The 3-Piece airlock is the best choice for the primary fermenter, since it comes apart for easy cleaning in the event of a blow-off. Fill to the line with boiled water or sanitizer to create a closed fermenting system that allows CO2 to escape, but does not allow air back in to contaminate your beer or wine.
This airlock is ideal for making beer, mead and wines that require prolonged aging. Do regularly check for blockages, otherwise the pressure build-up can causes the airlock to blow off.
Dimensions: Shown in picture. Do watch the video on instructions on how to use it.
It fits into any fermenter. Cheap inexpensive plastic device that can fit into any fermenter. Ideal for home brew beer, homemade wine, and apple ciders. Make a 10mm hole in any airtight vessel and attach airlock using a grommet or cork
Unlike the traditional S type twin bubbler, this one does not need any water to operate. Hence it is ideal for prolonged secondary aging.
AIRLOCK and BUBBLER for Wine Beer Alcohol Fermentation at Home
Fermentation is Sugar (malt, fructose, or sucrose) being converted to CO2 and ethanol alcohol. Firstly if this CO2 is not vented out, it will build up pressure and will cause the home brew fermenter to explode. The primary job of an airlock is to allow this CO2 to be safely vented out.
Second problem is that if oxygen or outside air is allowed in, this will react with alcohol and convert it to vinegar (acetic acid). The reason airlock is named as an lock because it should lock the outside air out.
Wine is fermented for the first 1 week without an airlock. Similarly most beer brewers will keep their fermenter open (without airlock) for the first 4-6 hours. This is because oxygen in the initial stages of fermentation is helpful. That being said fermenting without airlock increases the chances of oxidation. Your alocohol will turn to Vinegar.
Even for non alcoholic fermentation airlock is used. Airlock helps keep mold, bacteria and infection away. Also flies get attracted to the CO2 from fermentation. Airlock keeps them out.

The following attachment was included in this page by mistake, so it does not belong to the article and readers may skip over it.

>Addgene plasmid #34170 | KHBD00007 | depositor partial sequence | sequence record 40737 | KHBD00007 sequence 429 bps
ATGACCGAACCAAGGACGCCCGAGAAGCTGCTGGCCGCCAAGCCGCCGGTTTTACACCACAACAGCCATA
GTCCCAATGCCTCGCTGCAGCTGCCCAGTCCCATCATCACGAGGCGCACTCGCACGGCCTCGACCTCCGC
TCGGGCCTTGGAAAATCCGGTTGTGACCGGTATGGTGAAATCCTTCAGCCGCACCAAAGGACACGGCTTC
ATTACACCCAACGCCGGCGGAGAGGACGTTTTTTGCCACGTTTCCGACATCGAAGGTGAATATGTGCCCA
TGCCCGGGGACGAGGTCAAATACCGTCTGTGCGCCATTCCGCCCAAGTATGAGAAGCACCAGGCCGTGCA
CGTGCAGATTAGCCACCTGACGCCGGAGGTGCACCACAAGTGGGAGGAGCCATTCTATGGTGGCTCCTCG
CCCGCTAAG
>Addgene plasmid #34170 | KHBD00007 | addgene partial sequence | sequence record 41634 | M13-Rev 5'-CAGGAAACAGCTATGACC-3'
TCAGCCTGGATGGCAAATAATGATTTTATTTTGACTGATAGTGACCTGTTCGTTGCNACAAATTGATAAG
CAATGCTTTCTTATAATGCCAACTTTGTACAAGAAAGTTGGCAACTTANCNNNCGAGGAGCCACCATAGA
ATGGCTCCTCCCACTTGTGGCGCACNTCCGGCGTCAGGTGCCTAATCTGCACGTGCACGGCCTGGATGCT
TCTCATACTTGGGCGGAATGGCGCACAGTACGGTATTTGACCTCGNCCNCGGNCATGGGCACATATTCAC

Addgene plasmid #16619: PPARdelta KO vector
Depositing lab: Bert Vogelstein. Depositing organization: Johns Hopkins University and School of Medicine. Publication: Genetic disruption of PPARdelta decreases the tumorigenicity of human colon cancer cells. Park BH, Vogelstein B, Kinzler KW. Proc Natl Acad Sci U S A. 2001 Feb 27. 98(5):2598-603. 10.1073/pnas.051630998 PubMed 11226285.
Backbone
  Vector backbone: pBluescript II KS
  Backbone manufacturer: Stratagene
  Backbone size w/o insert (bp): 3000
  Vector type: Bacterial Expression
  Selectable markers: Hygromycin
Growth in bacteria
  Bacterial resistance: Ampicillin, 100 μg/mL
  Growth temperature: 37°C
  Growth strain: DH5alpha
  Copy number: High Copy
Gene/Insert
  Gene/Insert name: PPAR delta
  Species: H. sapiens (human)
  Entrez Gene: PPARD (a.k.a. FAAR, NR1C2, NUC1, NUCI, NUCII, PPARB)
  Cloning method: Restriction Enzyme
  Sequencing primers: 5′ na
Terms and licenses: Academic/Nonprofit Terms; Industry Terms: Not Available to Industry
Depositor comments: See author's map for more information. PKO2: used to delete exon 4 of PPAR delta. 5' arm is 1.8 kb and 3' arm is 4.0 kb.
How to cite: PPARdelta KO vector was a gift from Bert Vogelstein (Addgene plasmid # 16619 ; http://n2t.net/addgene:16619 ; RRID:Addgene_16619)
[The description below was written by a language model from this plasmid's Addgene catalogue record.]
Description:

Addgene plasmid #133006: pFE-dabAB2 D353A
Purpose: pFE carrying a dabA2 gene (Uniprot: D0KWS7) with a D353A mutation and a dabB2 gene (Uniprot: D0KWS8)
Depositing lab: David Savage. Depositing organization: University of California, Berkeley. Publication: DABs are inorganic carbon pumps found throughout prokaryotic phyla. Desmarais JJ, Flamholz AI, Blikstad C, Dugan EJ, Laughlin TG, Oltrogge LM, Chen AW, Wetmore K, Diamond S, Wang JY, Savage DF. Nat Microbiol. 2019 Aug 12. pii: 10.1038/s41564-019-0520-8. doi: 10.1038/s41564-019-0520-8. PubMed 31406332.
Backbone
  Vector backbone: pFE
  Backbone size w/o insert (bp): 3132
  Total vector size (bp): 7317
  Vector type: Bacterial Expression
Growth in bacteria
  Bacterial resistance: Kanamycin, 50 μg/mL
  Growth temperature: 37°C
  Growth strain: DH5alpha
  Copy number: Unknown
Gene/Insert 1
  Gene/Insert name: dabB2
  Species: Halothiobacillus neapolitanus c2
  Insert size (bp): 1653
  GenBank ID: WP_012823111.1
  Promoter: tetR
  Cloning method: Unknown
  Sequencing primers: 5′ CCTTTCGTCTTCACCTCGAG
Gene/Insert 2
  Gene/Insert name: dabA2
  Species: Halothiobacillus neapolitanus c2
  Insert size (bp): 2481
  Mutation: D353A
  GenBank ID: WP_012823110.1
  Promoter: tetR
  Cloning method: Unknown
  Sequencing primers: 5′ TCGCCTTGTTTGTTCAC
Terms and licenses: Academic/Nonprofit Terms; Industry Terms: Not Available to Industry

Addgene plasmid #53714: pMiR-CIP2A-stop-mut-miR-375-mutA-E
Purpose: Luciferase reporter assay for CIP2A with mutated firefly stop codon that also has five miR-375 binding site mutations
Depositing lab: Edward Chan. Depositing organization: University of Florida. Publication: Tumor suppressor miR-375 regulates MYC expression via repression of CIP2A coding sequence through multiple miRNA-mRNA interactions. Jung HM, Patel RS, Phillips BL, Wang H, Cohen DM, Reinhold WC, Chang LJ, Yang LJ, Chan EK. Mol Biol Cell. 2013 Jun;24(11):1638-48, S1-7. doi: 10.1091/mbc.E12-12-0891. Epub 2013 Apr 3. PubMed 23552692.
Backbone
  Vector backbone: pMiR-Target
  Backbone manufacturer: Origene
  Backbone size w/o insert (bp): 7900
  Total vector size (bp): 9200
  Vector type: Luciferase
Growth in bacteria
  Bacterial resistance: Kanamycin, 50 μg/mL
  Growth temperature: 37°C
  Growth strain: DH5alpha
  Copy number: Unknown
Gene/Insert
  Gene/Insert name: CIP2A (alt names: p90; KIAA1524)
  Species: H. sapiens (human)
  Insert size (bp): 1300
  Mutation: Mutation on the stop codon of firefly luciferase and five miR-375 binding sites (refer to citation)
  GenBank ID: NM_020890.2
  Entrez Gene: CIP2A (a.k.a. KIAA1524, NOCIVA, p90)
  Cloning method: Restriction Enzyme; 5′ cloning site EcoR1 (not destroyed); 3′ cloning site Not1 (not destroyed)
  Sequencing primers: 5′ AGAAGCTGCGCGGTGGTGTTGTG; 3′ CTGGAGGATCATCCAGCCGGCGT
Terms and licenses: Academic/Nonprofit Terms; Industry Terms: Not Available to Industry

Step 1: Ensure that the fermenter is sealed airtight. If the lid is loose some food-grade packing (cling wrap, Teflon tape, or food-grade silicone sealant or food-grade adhesive) is used to seal the fermenter.
Step 2: Create a hole in the lid of the fermenter for the airlock. Use a drilling machine or hot iron nail to achieve it. I like fermenters with a plastic lid as making a hole is easy.
Seal the joint between the lid. You can use a cork, a grommet or a hot glue sealant for this.
Arm the airlock by adding some water or disinfectant to it.
Test for air leakage. Press the lid gently. If the airlock bubbles then the seal is good enough. Else you need to debug and find the leakage to be plugged.
It depends really on the stage of the fermentation, temperature, and batch size. For a typical 20 Liters batch (5 gallons) fermenting at 20 degrees:
It normally takes 24-48 hours for the yeast to start bubbling. This is because during the boiling of beer all the dissolved air is expelled. So a lot of CO2 generated by the yeast will be dissolved in the wort before the airlock starts bubbling.
Lower temperature increases the CO2 solubility and decreases the yeast action. Hence lagers take even longer to start bubbling.
For the first 3 days (for ales and wine) the fermentation is at its peak. The bubbling rate will be high. About 5-10 bubbles a minute.
Once ~30% of the fermentable sugar is converted, the bubbling rates start to fall down drastically.
Usually, by the end of the week, the fermentation rate drops to less than a bubble every minute.
In the secondary fermentation or aging the airlock rarely bubbles. Bubbling is a sign of either there is a drastic temperature change or refermentation.
Ideally, you can fill the S type airlock with water and 3 piece airlock does not need any water to arm the lock. However many brewers recommend filling the airlock with disinfectant (sanitizer, or spirit). This is because:
If there is a drastic temperature change, there are chances that S type airlock will start sucking back air into the fermenter. A sanitizer will ensure that microbes are not introduced in the process.
If the headspace is not enough, the fermenter can overflow. This causes yeast and organic material to spill out and attract flies/contaminants. A sanitizer limits the damage.
One big problem with fermentation is flies get attracted to the CO2 being generated. They often lay eggs in the airlock.